ETF players must keep up with major changes in Southeast Asia
09 November 2012
News, Asia, Southeast Asia
By Toby Garrod
Players in the exchange traded fund industry need to acknowledge the dramatic advances taking place across the Southeast Asia markets in regard to financial market integration, product development and rapidly increasing financial wealth, says Chee-Ping Yap, managing director, head of fund services, Asia Pacific, global transaction services at Citi.
“Across ASEAN, there are three common regulatory landscape changes and changes in the dynamics of the market that we all need to pay attention to,” he said at Citi’s Asia ETF Conference 2012.
“First is the broader effort among the stock exchanges to encourage intra-ASEAN trade. There are already arrangements being made to allow stocks listed on a couple of ASEAN stock exchanges to take advantage of these changes. I know collaborations are going to start with Malaysia and Singapore first, followed by Thailand. With Indonesia marking phase three. With this, you’re going to see cross-listing among the exchanges, which has pretty significant implications for ETFs. Right now, the only way to get into the Thailand market with an ETF is to go through a local partner, who will set up a wrapper.”
While the authorities build intra-regional market frameworks, the region’s citizens are building up the stuff that keeps the markets flowing.
“The second key theme for the ASEAN ETF market is the rapid accumulation of wealth going on here,” he says. “I don’t think many people are paying too much attention to that. Of course, people know that Singapore is a centre for the accumulation of wealth, but a lot of people don’t really understand the facts on the broader ASEAN region. While people are aware of large asset managers like Mirae in Korea, or that Taiwan is a big market, given the high number of high-net worth individuals, they may not know that the largest asset manager in Taiwan, which has about US$15 billion in AUM, is a lot smaller than the largest asset manager in Thailand, which has about US$25 billion AUM. Of course it’s not as big as Mirae, which has about US$50 billion, but it is growing very rapidly. The largest asset manager in Malaysia also has about US$25 billion.”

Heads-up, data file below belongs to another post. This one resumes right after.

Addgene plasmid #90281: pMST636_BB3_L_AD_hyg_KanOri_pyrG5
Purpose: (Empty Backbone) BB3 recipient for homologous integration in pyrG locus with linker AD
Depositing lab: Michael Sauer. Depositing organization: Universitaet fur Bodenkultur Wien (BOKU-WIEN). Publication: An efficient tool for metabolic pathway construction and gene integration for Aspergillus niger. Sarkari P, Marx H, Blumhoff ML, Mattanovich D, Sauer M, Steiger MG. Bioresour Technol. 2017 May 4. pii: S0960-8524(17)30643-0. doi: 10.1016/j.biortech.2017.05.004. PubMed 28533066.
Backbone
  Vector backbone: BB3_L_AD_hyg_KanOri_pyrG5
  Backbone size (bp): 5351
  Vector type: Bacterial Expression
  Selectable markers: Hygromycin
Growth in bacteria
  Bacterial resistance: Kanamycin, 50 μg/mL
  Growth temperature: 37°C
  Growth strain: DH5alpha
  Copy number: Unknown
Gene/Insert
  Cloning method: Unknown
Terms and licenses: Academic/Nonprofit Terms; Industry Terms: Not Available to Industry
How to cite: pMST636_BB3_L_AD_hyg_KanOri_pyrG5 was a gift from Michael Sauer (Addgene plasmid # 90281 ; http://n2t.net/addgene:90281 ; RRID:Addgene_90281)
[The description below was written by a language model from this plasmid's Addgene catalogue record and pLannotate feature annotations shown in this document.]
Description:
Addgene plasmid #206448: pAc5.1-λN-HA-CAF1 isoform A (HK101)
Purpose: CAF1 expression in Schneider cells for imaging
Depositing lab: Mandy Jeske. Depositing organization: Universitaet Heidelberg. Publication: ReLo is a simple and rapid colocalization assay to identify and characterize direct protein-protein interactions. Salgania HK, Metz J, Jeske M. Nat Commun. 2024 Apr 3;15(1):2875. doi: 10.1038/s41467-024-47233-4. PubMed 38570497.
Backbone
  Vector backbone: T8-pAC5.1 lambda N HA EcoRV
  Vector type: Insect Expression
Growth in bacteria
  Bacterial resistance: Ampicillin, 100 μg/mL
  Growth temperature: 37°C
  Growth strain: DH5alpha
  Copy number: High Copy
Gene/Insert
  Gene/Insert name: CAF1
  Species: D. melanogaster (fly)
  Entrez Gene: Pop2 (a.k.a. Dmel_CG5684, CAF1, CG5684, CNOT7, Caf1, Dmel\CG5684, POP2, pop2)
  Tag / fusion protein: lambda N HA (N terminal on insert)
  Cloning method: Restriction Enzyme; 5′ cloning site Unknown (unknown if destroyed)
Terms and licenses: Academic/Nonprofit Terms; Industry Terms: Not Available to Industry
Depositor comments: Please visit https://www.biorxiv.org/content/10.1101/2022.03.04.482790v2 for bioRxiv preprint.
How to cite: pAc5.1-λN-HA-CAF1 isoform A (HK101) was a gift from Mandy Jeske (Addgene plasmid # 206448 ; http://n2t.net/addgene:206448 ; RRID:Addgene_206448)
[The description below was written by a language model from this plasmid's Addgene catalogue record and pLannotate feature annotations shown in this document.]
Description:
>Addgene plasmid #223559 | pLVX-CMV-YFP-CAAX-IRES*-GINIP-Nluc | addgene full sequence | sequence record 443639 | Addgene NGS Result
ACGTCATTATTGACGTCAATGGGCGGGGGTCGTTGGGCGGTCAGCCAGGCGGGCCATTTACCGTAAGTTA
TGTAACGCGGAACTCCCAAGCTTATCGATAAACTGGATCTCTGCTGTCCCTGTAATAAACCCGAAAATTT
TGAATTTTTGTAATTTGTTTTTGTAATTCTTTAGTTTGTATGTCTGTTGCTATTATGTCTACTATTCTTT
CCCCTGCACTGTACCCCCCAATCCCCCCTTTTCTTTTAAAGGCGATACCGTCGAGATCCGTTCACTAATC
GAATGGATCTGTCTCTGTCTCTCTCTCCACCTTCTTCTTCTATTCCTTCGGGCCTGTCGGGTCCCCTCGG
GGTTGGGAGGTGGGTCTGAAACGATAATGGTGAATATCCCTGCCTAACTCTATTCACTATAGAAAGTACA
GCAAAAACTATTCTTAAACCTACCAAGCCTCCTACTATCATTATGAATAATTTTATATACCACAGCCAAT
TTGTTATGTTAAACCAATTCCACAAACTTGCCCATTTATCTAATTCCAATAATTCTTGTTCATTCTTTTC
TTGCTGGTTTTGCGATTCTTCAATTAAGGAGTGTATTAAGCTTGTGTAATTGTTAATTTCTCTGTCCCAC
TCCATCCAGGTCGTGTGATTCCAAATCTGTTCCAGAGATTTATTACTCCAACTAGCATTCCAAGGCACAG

It’s not just the citizens that are getting wealthy.
“That rapid accumulation of wealth is taking place among both retail high-net worth and institutional investors,” he says. “On the institutional side, few are aware of the growth. For instance, the largest palm oil company in Malaysia had US$10 billion AUM four years ago. Now that figure has risen to US$40 billion.”
Meanwhile, there is an increasing trend for investors in the region to diversify investments across global markets.
“I met the largest asset manager in Thailand a few weeks ago, and more than 50% of the AUM is in non-Thai assets. Five or six years ago, that figure would have been 15%,” says Mr. Yap.
The third important change, according to the market veteran, is the development of REITs in the region.
“Thailand, Indonesia, and the Philippines are all coming out with REITs regulation,” he says. “And there is certainly demand for REITs products. Property has always been seen as a way of fighting inflation. Countries, such as Singapore, have suffered many years of inflation pressure, and property is seen as a way to combat that. You’ll find that going to countries like Thailand, Indonesia and Malaysia, there is strong demand for REITs products and REITs ETFs.”